A father and mother in front of a gate set up in memory of missing persons by their families with support from the ICRC's psychosocial support (Hateymalo) programme. The father is pointing out the name of their son.

Since the end of Nepal’s armed conflict in 2006, the ICRC has been addressing the humanitarian consequences of the conflict and helping people affected by current unrest. We help the Nepal Red Cross Society, State authorities and other bodies to boost their emergency capacities, and we promote international humanitarian law. The ICRC carries out most of its work jointly with the National Society. Read full overview

Facts and Figures

In 2013, the ICRC:

  • registered 45 new cases of missing persons, bringing the total number to 1,359;
  • expanded psychosocial support into 10 more districts, reaching 272 additional families. Nearly a thousand families have benefited from the ICRC services since 2010;
  • helped 43 Bhutanese refugees to visit 23 relatives detained in Bhutan;
  • supported two physical rehabilitation centres, which together provided services for more than 1,300 people with disabilities;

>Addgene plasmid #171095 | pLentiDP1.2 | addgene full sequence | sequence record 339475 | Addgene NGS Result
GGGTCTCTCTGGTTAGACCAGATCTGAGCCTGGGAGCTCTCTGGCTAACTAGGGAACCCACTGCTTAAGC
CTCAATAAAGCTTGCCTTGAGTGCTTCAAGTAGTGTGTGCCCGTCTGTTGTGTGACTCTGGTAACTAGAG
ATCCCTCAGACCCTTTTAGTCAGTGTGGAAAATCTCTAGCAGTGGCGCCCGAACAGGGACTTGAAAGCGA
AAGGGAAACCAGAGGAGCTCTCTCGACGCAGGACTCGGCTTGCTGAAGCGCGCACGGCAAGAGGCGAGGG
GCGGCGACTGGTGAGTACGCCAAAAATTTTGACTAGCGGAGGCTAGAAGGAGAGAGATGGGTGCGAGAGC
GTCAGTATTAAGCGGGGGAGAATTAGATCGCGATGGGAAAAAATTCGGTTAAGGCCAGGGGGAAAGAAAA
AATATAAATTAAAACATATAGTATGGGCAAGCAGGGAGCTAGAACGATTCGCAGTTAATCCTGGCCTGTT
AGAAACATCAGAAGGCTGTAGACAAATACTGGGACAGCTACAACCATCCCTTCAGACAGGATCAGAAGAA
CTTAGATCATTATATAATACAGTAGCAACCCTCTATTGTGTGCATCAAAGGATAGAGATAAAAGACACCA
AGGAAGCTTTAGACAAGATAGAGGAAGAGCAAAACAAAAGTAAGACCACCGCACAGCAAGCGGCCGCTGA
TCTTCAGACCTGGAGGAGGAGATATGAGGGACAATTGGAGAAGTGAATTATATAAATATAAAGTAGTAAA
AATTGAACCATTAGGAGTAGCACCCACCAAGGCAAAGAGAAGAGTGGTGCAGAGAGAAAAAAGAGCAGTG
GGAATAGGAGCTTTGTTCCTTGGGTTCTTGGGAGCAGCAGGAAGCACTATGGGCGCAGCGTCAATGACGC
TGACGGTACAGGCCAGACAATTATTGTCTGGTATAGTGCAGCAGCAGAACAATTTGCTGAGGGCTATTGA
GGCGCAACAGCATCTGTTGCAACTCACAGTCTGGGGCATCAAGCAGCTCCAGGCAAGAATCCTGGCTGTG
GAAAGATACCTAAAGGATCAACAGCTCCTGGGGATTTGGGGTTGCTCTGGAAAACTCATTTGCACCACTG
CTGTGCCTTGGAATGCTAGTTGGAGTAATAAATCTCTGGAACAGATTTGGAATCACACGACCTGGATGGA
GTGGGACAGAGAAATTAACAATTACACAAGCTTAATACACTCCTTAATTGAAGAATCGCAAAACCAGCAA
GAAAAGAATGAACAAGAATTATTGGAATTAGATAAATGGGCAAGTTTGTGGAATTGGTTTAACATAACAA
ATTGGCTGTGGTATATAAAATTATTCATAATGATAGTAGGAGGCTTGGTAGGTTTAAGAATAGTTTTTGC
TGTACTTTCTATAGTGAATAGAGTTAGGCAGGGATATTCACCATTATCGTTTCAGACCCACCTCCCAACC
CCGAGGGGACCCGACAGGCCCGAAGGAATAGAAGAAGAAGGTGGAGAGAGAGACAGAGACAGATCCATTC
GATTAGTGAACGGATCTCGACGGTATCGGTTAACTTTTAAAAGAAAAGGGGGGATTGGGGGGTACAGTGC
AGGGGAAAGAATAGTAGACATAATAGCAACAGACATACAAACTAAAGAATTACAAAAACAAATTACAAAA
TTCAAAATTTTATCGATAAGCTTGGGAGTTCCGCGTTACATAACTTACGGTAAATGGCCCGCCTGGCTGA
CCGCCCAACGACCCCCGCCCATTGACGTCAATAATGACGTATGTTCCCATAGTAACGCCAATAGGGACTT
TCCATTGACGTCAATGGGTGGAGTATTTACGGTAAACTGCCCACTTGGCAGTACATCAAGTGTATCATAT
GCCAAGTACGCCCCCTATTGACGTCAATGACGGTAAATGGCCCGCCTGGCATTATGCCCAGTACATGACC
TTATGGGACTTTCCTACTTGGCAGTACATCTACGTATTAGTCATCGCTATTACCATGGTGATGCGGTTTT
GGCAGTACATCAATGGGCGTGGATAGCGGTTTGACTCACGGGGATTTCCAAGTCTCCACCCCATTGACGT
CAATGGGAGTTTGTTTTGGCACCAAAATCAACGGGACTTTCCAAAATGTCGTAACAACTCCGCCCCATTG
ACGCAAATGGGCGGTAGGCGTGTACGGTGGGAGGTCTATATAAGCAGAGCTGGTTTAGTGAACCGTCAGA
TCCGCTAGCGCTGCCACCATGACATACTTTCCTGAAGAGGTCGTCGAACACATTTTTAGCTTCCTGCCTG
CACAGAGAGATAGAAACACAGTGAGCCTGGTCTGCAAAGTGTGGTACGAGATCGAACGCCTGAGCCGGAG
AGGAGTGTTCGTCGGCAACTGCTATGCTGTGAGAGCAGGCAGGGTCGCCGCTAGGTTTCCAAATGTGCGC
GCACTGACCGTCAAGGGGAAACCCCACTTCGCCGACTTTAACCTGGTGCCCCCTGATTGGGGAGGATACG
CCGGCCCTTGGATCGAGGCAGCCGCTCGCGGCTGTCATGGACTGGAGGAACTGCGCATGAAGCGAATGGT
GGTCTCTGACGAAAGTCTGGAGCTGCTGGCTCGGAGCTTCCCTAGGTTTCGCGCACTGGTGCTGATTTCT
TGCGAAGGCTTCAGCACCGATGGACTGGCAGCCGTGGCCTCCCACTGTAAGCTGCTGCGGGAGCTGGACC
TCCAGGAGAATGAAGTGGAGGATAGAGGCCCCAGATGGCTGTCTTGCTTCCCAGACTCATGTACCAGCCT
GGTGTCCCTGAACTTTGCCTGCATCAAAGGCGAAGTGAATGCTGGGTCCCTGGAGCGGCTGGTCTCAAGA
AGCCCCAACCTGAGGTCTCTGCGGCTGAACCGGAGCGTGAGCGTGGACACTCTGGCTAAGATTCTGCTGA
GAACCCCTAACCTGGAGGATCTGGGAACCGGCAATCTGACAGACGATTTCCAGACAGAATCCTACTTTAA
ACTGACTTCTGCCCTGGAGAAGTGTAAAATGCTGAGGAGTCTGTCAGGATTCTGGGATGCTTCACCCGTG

• donated supplies as needed to 36 hospitals to enable them to provide surgical or other medical care for people wounded in isolated incidents of violence and for other patients;
  • trained almost 400 Armed Police Force and Nepal Police personnel in the basics of dead-body management, while 24 members of each force were also trained as trainers in this subject and in emergency first aid;
  • supported the training of 63 doctors, including two from the Bangladesh military, in the management of trauma cases through a specialized emergency-room trauma course;
  • trained more than 300 Red Cross action team volunteers in emergency preparedness and response at district level.

>> More facts and figures

Publications More publications

  • The ICRC in Nepal

    During the 1996-2006 conflict between Nepalese security forces and Maoist insurgents the ICRC served as a neutral intermediary, helping civilians and visiting detainees. Since 2006, we have been busy tracing missing persons and addressing the consequences of the conflict.

  • Hateymalo accompaniment program

    The Hateymalo program help the families of missing persons cope with the ambiguity of their loss through the provision of psychological, socio-cultural, economic, and legal/administrative support.